Support Hyperallergic’s independent arts journalism.
It took decades, but it finally happened: Interns at the Metropolitan Museum of Art in New York will no longer work for free.
In an announcement yesterday, August 3, the museum said that future internships will be paid for with a $5 million gift from art philanthropist Adrienne Arsht. (While its summer Museum Seminar (MuSe) Internship Program is paid, the museum also offers a number of unpaid internships.) The “transformative gift” will also be used to support the MetLiveArts performance program.
Max Hollein, director of the Met, said in a statement, “These funds will activate a landmark shift in The Met’s expansive and multidisciplined internship program, enabling greater inclusivity and access while also significantly furthering the Museum’s continued dedication to engaging with diverse contemporary performance artists through groundbreaking live arts commissions.”
“Paid internships are an important step towards increasing opportunities and supporting equity in the art field,” Arsht said. “This, along with an enduring focus on themes of resilience, lifting up artists from a variety of backgrounds through the Museum’s performance programming, forms the foundation of my gift.”
Arsht, a former Florida banker, made a $30 million gift to Miami’s Performing Arts Center in 2008, which secured the struggling center’s financial footing. (It was subsequently renamed to the Adrienne Arsht Center.) In 2012, she made a $10 million donation to New York’s Lincoln Center; a stage in the center’s Alice Tully Hall was subsequently named in her honor.
The Met launched its internship program for undergraduate and graduate students in 1967. The first Arsht-funded internship will start in spring 2021, with applications opening in early September 2020. Arsht’s gift makes the Met the largest art museum in the country to offer fully paid internships to nearly 120 undergraduate and graduate interns each year.
The decision marks a stark contrast in the museum’s budgeting priorities. While launching its unpaid internship program in 1967, the museum decided to dedicate an entire endowment fund, gifted by Lila Acheson Wallace, to permanently refresh the flower arrangements in its Great Hall.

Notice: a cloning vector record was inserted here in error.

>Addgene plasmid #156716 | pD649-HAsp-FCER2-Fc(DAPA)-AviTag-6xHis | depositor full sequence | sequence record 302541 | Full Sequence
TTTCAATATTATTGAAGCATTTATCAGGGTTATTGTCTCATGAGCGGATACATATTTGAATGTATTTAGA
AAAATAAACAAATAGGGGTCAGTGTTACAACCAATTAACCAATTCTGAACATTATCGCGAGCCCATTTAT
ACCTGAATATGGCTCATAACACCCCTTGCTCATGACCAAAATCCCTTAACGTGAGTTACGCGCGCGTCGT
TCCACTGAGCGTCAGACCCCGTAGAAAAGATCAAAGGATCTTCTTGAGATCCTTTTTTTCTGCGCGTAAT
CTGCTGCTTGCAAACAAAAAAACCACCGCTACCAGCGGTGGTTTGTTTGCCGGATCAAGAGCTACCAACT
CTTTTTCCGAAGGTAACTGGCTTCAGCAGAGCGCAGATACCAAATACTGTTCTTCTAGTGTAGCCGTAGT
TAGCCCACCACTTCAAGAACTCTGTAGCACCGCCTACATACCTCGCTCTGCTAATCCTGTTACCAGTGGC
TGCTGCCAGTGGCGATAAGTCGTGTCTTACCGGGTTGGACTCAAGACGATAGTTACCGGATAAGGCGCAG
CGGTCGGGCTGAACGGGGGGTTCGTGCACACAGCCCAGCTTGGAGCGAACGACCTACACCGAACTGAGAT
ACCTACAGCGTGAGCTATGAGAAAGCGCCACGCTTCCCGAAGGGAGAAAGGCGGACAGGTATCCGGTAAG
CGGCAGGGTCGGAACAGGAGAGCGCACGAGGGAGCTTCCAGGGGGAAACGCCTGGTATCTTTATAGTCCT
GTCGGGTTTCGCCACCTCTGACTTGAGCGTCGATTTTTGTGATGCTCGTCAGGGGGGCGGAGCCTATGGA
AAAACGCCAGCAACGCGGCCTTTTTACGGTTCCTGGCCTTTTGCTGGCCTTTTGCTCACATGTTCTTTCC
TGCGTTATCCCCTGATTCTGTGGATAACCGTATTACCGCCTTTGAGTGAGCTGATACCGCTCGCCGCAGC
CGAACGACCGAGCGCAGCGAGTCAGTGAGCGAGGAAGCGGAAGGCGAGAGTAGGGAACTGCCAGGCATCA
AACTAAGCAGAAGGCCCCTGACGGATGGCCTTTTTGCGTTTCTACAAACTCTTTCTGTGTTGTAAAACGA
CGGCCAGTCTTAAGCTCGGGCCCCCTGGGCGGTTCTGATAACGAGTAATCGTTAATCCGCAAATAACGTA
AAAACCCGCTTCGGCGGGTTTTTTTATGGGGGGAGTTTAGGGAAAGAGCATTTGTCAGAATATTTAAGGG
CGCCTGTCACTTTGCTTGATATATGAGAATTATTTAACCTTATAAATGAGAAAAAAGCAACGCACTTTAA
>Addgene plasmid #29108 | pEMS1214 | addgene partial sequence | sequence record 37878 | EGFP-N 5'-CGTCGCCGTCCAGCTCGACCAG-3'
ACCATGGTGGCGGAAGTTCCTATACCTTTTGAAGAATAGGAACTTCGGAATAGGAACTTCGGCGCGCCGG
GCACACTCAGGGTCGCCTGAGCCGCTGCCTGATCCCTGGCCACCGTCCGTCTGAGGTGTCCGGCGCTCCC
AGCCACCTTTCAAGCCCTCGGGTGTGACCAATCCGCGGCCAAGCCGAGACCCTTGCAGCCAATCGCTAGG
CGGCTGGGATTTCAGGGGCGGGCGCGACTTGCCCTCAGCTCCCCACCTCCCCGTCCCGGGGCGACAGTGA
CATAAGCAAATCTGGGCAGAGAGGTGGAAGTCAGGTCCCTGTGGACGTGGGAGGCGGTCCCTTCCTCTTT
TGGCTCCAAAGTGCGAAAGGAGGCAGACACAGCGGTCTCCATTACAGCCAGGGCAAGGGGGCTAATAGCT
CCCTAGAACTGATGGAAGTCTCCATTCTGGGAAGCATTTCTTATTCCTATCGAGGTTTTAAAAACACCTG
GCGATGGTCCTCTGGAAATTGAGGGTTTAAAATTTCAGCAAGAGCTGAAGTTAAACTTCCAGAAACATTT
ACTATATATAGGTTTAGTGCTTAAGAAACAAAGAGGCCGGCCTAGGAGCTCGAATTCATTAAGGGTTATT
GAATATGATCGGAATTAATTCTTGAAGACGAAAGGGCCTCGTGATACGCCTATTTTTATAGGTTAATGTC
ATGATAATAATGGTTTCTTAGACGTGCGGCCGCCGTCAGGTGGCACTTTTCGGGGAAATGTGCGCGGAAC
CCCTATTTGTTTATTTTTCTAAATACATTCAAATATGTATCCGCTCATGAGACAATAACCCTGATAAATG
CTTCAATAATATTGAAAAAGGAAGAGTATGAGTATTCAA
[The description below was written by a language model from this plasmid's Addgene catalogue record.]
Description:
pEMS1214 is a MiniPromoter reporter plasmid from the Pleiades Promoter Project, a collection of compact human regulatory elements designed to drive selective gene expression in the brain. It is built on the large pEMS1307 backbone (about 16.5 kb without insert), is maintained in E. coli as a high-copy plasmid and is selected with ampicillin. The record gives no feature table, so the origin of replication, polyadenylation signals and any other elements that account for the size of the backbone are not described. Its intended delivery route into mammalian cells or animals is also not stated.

And while interns were asked to labor for no wages, top executives at the museum have netted five and six-figure salaries. Tax filings from 2018-2019 show that the museum’s highest-paid executive, chief investment officer Lauren Meserve, earned a salary of $1.6 million. The Met’s president and CEO Daniel H. Weiss earned $1.25 million, and Hollein, who entered his position at the start of 2019, made $764,093 in the six-month period. Weiss and Hollien’s salaries were cut by 20% to cope with a $150 million shorfall caused by the pandemic. The salaries of 11 other museum officers were cut by 10%.
The Met has not yet responded to Hyperallergic’s inquiry about the rate or frequency of wages that will be paid to new interns.
Unpaid internships are one of many art world maladies that perpetuate inequality. In 2019, the Board of Trustees of the Association of Art Museum Directors’s (AAMD) — a body that represents 227 art museum directors in the United States, Canada, and Mexico — issued a groundbreaking resolution that urged art museums to start paying their interns.
However, AAMD’s resolution lacked any binding forces, and it left the decision to compensate interns in the hands of museum managements (and acknowledged college credit as an acceptable form of compensation in lieu of wages). An art world trendsetter, the Met’s overdue but welcomed change of policy might lead other museums to follow suit.
The 40-year relationship that unfolded between Toklas and Stein became the bedrock of Paris’s artistic avant-garde.
Fifty works, all created by women, are brought together across time and media as the Norton Museum of Art reckons with the art world’s patriarchal past and present.
Over the course of three months, the resident artists in Going to the Meadow will collaborate and create with a curated set of continually changing materials.
In the Blactiquing Space, curator and collector Kevin Jones presents deeply fraught objects with emotion, connection, and care.
Dobkin caught the attention of critics early on with her quirky and occasionally self-deprecating works, which often center lesbian identity.